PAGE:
The Owl and the Pussycat is a delightful nonsense poem written by English artist and poet
The poem was written for a three-year-old girl named Janet Symonds who was the daughter of Lear's friend, poet John Addington Symonds, and his wife Catherine.
The Owl and the Pussycat was first published in 1871 in a book called Nonsense Songs & Stories with Edward Lear's own illustrations, including the one on the left.
Since then it has been set to music and animated many times over the years.
About The Owl and the PussycatThe Owl and the Pussycat is typical of many of Edward Lear's poems which often feature anthropomorphic animals – animals who behave like humans.
It tells the story of the love between the owl and the pussycat who sail away to marry in the land 'where the Bong-tree grows'.
The poem contains quite a few made-up words which was something Edward Lear loved to do.
The most famous of these is the 'runcible spoon' which the owl and his lady-love used when they 'dined on mince and slices of quince.'
Reading nonsense poems like these with children is fun but it also is a brilliant stimulator of phonological awareness, a really important pre-reading skill.
The Owl and the Pussy-cat went to sea
In a beautiful pea green boat.
They took some honey, and plenty of money,
Wrapped up in a five pound note.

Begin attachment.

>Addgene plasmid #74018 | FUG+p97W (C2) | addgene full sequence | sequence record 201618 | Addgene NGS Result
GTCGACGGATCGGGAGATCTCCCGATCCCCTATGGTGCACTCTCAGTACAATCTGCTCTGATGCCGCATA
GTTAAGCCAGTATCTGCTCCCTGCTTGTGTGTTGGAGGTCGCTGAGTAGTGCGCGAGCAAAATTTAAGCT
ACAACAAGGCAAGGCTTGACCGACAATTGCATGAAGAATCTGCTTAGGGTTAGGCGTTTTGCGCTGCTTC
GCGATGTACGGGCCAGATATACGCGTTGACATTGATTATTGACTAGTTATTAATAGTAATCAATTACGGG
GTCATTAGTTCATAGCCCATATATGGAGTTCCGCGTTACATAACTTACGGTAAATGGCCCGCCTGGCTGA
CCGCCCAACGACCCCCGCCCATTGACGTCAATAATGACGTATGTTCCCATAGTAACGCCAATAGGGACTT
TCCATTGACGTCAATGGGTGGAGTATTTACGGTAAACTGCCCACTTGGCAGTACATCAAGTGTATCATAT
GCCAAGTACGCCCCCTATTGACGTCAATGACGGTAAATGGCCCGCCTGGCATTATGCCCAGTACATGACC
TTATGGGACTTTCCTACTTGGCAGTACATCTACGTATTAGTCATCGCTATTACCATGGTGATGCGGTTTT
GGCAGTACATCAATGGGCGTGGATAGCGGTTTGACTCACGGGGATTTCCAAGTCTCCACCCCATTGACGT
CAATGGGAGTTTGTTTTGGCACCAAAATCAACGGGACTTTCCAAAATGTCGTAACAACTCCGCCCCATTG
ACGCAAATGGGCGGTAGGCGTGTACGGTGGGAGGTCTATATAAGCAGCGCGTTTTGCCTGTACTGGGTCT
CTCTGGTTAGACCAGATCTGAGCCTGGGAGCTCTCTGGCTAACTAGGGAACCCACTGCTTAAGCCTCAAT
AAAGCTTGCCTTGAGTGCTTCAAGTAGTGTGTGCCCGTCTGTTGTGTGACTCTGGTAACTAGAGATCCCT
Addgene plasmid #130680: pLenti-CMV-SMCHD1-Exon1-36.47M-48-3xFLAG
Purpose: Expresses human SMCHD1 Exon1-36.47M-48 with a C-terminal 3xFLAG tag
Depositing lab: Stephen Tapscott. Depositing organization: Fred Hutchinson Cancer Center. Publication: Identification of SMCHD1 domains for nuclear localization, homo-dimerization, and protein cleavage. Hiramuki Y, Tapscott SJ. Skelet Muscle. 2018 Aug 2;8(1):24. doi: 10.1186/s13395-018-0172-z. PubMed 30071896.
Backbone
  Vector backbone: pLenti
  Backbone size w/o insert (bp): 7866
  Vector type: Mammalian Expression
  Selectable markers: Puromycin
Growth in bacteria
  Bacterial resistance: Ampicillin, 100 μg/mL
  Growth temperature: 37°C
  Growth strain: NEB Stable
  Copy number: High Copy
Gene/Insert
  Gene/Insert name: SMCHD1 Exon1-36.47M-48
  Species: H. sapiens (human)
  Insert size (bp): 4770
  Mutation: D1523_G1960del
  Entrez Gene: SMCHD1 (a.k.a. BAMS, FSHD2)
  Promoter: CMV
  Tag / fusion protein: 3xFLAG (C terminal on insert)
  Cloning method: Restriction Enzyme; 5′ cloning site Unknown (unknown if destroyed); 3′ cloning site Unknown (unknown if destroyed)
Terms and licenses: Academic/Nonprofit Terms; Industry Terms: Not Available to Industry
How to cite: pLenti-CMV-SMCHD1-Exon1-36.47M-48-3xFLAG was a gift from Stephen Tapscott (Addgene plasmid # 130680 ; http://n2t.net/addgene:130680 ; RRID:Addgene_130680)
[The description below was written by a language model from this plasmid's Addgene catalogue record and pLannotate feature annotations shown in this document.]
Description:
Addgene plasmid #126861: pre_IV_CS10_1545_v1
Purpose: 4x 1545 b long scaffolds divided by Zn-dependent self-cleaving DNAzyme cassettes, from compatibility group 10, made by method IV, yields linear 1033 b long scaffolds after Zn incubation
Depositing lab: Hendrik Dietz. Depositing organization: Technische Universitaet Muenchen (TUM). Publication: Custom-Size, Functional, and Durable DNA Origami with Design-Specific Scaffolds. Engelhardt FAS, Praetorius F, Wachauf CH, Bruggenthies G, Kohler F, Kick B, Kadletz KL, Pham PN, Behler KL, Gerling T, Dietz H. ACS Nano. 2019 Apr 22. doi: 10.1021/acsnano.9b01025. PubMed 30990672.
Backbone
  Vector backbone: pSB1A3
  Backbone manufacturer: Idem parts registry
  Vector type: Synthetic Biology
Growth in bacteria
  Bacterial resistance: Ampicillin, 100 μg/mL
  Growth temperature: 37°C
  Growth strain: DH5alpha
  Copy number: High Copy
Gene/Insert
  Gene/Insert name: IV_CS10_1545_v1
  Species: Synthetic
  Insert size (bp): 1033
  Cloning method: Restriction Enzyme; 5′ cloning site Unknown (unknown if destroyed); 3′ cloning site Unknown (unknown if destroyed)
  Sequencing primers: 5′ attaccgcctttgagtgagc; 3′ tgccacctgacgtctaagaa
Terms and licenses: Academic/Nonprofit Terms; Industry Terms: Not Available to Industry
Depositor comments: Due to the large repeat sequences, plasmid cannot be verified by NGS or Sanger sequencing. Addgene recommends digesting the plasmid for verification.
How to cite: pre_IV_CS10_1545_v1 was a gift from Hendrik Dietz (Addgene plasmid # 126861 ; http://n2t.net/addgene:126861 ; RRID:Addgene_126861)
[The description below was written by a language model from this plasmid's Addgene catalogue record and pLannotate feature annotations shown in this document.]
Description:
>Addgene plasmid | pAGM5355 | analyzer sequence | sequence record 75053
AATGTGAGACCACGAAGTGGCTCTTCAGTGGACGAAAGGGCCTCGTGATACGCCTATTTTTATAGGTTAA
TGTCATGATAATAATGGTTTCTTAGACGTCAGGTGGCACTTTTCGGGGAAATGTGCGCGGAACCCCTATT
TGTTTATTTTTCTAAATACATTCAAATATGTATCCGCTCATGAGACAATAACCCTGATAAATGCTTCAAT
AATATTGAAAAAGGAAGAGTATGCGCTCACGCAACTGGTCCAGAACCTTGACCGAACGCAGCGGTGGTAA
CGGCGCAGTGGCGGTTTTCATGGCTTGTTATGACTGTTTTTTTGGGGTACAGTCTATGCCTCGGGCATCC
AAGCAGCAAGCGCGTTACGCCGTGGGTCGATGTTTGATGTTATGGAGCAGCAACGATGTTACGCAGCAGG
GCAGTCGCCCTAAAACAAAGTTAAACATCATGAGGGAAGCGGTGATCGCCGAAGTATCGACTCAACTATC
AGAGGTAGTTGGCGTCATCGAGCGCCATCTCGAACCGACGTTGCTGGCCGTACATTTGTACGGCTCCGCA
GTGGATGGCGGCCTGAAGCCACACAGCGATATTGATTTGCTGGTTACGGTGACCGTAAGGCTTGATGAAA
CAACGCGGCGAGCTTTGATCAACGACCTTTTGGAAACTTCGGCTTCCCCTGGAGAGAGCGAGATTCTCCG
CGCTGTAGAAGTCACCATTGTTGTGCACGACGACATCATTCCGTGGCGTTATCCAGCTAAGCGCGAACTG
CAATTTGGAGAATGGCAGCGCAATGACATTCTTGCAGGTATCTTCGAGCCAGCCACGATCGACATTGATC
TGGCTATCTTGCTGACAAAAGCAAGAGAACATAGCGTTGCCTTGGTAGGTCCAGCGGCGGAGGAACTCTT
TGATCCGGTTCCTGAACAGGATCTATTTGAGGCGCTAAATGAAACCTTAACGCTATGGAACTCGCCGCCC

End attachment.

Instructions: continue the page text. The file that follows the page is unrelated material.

The Owl looked up to the stars above,
And sang to a small guitar,
'O lovely Pussy! O Pussy my love,
What a beautiful Pussy you are,
You are, you are,
What a beautiful Pussy you are!'
Pussy said to the Owl, 'You elegant fowl!
How charmingly sweet you sing!
O let us be married! too long we have tarried:
But what shall we do for a ring?'
They sailed away, for a year and a day,
To the land where the Bong-tree grows
And there in a wood a Piggy-wig stood
With a ring at the end of his nose,
His nose, his nose,
With a ring at the end of his nose.
'Dear pig, are you willing to sell for one shilling
Your ring?' Said the Piggy, 'I will.'
So they took it away, and were married next day
By the Turkey who lives on the hill.
They dined on mince, and slices of quince,
Which they ate with a runcible spoon;
And hand in hand, on the edge of the sand,
They danced by the light of the moon,
The moon, the moon,
They danced by the light of the moon.